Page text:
You've just reminded me of a story about Jean Harlow and Dorothy Parker.
Paraphrased: They are both at a cocktail party and Parker overhears Harlow say. " I read in the papers that eventually machines will replace all forms of jobs". Parker says, "I don't think you need to worry about losing your job".
Sorry @JohninDubin perhaps I haven’t made myself clear.
Im not talking of overall cumulative historical daily numbers of cases. What I’m talking about is actual daily cases now.
The UK is testing around 800,000 people every single day, compared to around 40,000 a day in Thailand, as you can see from the attached graph.
With the U.K. testing 800,000 and only finding 50,000 positive cases. It’s fair to say that if we only tested 400,000 we may find 25,000 cases and if we tested 100,000 a day we may find 6,000 cases. It won’t be a linear relationship but you get the gist.
The opposite of course applies to Thailand. If they tested 80,000 a day they may find 15,000 cases. 200,000 test a day may find 25,000 cases and so on. I’m not suggesting that if they did 10 times more tests, they would find 10 times more cases. It doesn’t work like that as we know. What I am saying is both in the past (certainly since April 2021) and to date, the daily snapshot of cases in Thailand is underestimated. Maybe by a factor of 3-5. Also bear in mind Thailand is yet to fully open. The U.K. has been open for some months and we have seen the impact of this. It is also the reason why overall, the impact of Covid in cases and deaths has been many more times worse in the U.K. than Thailand. The country was never locked down to the extent that Thailand was. Was that a right decision? Well not if you were one of the people who died. Was it the right decision to reduce the impact on the economy? Well yes it was. A combination of keeping things moving and supplementing business and employees means they U.K. economy is predicted to return to pre-pandemic growth by the end of this year. The last estimate I saw for Thailand was end of next year.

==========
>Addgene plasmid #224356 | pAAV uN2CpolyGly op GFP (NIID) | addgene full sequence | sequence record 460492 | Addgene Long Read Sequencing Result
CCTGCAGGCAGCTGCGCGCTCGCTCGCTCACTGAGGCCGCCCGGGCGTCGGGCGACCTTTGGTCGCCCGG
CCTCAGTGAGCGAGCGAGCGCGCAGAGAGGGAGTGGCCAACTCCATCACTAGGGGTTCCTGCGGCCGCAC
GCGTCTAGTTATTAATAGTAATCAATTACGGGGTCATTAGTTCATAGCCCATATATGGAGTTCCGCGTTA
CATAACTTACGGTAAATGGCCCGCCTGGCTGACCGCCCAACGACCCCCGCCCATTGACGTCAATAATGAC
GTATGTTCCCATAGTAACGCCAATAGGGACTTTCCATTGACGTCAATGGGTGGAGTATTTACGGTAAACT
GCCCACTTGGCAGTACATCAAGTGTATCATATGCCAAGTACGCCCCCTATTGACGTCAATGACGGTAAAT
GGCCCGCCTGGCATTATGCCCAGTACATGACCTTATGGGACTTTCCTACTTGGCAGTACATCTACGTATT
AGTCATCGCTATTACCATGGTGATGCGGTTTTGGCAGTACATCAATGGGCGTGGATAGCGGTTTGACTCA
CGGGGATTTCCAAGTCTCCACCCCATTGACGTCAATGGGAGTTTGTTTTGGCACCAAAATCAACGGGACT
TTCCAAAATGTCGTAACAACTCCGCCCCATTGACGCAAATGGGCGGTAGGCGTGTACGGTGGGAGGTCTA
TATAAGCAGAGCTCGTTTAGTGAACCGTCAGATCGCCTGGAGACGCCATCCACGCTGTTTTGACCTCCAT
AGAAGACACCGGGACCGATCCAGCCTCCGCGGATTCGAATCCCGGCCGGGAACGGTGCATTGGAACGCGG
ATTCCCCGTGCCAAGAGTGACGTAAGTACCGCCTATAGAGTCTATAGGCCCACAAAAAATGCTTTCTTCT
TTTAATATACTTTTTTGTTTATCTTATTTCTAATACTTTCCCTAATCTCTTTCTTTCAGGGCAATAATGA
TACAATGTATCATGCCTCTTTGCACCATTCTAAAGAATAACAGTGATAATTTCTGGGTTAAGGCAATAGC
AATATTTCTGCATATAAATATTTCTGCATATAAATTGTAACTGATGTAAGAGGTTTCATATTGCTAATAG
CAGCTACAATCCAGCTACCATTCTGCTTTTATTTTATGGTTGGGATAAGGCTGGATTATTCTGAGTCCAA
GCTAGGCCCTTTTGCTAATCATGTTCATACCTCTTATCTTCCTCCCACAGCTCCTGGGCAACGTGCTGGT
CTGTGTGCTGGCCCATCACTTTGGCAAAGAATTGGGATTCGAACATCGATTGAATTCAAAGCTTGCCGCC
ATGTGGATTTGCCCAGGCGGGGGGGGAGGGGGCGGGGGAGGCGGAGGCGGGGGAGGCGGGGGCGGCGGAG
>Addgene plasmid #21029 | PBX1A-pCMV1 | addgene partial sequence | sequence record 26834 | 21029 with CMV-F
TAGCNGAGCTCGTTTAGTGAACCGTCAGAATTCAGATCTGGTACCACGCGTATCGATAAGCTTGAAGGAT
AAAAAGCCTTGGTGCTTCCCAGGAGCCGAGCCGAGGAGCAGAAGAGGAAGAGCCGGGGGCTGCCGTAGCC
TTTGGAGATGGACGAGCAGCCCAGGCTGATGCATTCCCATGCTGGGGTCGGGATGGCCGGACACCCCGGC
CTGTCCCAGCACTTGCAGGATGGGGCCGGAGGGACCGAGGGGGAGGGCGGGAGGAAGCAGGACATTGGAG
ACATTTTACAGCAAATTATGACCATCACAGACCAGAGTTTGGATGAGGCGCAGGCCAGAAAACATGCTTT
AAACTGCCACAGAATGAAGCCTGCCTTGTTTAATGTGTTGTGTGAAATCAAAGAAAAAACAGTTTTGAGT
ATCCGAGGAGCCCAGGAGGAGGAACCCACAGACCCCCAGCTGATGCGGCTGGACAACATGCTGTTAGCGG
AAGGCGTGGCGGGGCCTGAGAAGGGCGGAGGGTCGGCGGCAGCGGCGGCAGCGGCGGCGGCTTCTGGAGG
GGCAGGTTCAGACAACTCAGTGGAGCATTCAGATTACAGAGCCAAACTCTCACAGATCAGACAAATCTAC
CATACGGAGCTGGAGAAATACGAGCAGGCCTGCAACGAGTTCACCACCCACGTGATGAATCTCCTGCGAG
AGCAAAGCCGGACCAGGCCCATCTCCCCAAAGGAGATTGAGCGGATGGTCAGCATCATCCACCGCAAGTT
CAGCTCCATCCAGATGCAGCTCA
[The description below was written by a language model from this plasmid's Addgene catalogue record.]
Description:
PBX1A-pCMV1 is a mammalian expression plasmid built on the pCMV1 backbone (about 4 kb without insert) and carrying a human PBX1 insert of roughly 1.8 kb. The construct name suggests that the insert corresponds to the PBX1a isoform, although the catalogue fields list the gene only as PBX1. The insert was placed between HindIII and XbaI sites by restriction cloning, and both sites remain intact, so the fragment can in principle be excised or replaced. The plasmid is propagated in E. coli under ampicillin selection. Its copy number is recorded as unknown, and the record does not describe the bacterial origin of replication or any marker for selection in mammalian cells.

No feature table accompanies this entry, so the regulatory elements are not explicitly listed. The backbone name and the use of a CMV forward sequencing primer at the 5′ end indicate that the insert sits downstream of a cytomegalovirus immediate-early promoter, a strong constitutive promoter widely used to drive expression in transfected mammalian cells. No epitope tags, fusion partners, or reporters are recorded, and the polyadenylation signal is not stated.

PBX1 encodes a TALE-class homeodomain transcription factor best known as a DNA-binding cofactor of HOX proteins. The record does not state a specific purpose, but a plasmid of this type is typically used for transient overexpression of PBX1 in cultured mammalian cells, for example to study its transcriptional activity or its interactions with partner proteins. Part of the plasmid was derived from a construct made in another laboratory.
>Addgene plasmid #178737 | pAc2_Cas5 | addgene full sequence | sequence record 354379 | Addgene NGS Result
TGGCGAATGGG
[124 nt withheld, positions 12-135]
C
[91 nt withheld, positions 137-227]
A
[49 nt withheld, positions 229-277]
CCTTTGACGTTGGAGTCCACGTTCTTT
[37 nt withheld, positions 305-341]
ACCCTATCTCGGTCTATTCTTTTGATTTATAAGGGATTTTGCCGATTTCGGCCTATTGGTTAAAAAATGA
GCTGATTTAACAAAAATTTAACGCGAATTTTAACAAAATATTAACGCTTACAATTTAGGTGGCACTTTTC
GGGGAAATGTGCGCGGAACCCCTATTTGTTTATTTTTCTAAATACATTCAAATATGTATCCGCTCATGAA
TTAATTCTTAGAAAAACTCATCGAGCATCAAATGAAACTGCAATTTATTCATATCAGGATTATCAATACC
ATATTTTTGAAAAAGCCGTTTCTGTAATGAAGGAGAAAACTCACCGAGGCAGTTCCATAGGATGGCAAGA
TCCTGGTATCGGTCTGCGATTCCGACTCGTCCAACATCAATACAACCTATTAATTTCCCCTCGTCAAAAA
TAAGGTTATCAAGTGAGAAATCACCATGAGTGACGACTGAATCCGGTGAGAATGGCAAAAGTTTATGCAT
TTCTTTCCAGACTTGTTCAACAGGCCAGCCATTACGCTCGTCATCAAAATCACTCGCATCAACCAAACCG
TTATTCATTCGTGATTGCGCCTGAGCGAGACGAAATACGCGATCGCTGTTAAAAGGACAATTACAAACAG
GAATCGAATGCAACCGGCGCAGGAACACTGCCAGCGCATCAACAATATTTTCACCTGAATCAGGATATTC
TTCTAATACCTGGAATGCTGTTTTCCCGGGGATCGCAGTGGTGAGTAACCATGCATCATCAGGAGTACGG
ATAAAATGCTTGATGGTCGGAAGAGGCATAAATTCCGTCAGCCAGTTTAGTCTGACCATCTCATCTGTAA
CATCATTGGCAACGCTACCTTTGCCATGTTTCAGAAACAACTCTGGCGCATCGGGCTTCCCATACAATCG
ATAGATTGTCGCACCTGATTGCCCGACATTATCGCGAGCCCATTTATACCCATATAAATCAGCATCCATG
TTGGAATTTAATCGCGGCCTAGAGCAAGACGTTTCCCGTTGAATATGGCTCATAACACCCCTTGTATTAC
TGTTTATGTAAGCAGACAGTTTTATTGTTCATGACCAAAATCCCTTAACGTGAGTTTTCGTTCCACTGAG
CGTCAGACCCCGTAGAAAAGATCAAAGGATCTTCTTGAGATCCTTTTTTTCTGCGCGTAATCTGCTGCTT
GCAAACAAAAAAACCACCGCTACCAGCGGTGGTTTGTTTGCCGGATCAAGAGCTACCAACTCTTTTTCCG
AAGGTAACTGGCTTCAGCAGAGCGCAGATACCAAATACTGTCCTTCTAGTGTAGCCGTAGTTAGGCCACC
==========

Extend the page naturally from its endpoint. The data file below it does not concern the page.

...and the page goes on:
A key metric with regard to establishing a “safe” country is what’s called the Positivity Rate. This is the number of cases found as a percentage of tests conducted. For the U.K. this is around 6%. For Thailand it is around 20%-25%. This is aimed at stopping exactly what Thailand is doing. Testing relatively small numbers and claiming low Covid infection levels.
Overall, my point is that you can not simply look at cases numbers without also looking at tests taken. If you take this to its limits, if you conduct no test, you will find no Covid cases.